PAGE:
Review: The Gig Is Up
- Canadian director Shannon Walsh delivers an eye-opening investigative documentary on the gig economy
We are getting more and more documentaries that investigate what fuels the convenient life we are living and warn us of its human cost. Canadian director Shannon Walsh's The Gig Is Up [+see also:
film profile], which had its North American premiere at Hot Docs, is among the cream of the crop.
It deals with the gig economy: Uber, Deliveroo, Bolt, Wolt, Lyft and an ever-growing bunch of apps that pair services with customers use so-called "free contractors". While the idea of working without an office and choosing your own hours sounded attractive some ten years ago, when these started popping up, their business model has reduced the contractors to slaves who always have to be attentive and nice to customers while doing physically and mentally exhausting work for very little money.
Then, there is the next level. As customers, we at least get to see drivers and delivery people, so we have started recognising that an older person bringing you your kung pao is probably not enjoying what they are doing. But there is a whole world of "ghost workers": as Mary L Grey, a Microsoft researcher and co-author of the book Ghost Work, explains, we believe that everything that comes from the internet is automatised, and that computers and AI are simply working their magic. But there are many things that computers can't do. This is why companies use Amazon's Mechanical Turk (or MTurk, named after an 18th-century chess machine that was secretly controlled by a human) to match them with people around the world who get paid (very little) to tag images, teach AI, do surveys, transcribe audio and carry out other types of actions.
In addition to Grey and other experts, such as The Atlantic writer Derek Thompson and tech entrepreneur Prayag Narula, who provide often eye-opening insights into the mechanisms of the gig economy, Walsh introduces us to these invisible workers and their bike-riding, taxi-driving counterparts. In Paris, together with an association of gig workers, Deliveroo cyclist Leila is fighting for the rights of her friend Mourad, who got into an accident while delivering a meal and is fighting for his life in hospital. In San Francisco, Uber and Lyft driver Al Auodi is getting organised with others – including Annette, who quit her job to drive for Uber and is now bitterly regretting having done so – to force the government to adopt Assembly Bill 5, under which they would be classified as employees, gaining benefits and health insurance. To find out how this panned out, Google the bill.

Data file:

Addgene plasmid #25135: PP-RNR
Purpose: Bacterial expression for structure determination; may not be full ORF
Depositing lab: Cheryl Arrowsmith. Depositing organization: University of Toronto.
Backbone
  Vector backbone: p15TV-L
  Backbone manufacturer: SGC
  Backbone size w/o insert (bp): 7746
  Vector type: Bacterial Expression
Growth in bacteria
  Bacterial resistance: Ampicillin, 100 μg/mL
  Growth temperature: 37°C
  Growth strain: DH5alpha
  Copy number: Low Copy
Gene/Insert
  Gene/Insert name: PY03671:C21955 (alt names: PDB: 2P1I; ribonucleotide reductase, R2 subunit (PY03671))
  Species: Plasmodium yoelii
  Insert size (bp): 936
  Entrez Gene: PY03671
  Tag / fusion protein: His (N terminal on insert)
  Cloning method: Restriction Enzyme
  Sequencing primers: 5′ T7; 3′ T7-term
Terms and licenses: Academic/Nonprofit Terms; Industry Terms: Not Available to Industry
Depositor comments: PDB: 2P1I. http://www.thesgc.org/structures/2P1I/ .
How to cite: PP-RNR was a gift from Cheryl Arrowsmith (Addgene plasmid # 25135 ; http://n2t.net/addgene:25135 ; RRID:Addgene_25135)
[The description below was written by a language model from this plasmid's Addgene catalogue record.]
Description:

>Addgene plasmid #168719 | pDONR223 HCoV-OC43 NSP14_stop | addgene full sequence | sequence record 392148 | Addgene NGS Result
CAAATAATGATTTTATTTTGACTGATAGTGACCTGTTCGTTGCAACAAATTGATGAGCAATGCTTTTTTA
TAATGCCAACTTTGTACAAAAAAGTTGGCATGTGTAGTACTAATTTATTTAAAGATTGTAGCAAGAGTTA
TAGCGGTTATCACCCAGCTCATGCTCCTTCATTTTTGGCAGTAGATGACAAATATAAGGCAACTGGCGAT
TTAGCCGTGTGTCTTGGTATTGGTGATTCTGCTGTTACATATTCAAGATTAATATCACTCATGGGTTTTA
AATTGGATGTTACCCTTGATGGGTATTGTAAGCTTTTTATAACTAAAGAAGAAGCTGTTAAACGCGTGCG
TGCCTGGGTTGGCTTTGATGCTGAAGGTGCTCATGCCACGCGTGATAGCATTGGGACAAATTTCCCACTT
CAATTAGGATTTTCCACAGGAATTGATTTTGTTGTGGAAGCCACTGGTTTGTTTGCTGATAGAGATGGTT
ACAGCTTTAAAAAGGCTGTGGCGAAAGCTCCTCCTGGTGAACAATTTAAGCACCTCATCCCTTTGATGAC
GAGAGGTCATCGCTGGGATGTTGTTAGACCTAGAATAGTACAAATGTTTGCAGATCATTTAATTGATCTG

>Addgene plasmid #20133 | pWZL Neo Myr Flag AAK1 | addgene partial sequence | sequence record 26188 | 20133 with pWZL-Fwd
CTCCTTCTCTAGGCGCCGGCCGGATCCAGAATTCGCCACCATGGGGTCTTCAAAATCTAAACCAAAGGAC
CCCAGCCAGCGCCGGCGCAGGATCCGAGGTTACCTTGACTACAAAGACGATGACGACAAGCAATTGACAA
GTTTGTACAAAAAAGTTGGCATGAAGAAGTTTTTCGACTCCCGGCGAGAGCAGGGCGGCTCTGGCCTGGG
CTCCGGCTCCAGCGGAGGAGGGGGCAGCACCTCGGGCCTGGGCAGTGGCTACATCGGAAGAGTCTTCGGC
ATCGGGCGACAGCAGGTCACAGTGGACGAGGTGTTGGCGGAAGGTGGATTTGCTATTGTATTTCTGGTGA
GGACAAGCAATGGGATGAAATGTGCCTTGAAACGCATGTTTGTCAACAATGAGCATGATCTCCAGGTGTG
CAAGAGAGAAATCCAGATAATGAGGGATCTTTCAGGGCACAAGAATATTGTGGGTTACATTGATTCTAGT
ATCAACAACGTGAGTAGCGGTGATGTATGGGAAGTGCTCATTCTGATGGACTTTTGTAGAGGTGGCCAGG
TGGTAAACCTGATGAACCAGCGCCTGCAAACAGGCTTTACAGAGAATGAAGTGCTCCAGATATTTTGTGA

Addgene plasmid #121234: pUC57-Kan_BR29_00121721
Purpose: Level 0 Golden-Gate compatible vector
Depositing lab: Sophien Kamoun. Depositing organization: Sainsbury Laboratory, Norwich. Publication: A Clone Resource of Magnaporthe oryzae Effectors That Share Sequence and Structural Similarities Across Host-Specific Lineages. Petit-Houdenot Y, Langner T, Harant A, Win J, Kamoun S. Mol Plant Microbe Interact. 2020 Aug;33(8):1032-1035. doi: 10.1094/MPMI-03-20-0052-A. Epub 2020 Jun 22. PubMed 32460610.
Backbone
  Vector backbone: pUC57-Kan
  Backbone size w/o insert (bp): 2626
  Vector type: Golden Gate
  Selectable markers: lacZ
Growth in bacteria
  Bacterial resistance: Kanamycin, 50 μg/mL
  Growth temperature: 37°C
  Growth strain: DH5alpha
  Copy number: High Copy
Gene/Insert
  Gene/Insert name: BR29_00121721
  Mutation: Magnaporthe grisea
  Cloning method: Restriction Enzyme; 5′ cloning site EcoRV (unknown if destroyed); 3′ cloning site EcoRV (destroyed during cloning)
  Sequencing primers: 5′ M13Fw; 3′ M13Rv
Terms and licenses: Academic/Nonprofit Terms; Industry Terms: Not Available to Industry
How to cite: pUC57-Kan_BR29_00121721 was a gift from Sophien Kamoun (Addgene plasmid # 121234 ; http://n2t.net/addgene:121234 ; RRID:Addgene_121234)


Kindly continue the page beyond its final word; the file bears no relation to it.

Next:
In Florida, 36-year-old Jason, who lives with his lottery-addicted mum, has found a way to cheat the system. A former convict with a mouthful of solid-gold teeth, he has practically no chance of getting a normal job. So he works on MTurk and is doing fairly well with surveys, thanks to him pretending to be an African-American Republican.
Many other people from around the world give their testimonies, in short excerpts presented as Facebook or Instagram stories. It is modern slavery, and Thompson explains that it is a business model based on huge subsidies from governments so that these companies can deliver their services to customers at a cost way lower than their real value. "A semi-permanent subsidisation of our lives, which cannot last long," as he puts it.
Walsh has managed to fit a huge amount of information into 88 minutes of running time, and the way she tells the story not only clearly maps out the mechanism of this pseudo-economy, but also emotionally connects the viewer to the very human stories of the gig workers. After watching this film, maybe you will think twice before giving a delivery a low rating just because you're grumpy, or because a beverage got spilled from a paper cup inadequate for being transported in a bag on a cyclist's back. But will you agree to give up the convenience that your everyday life is organised around?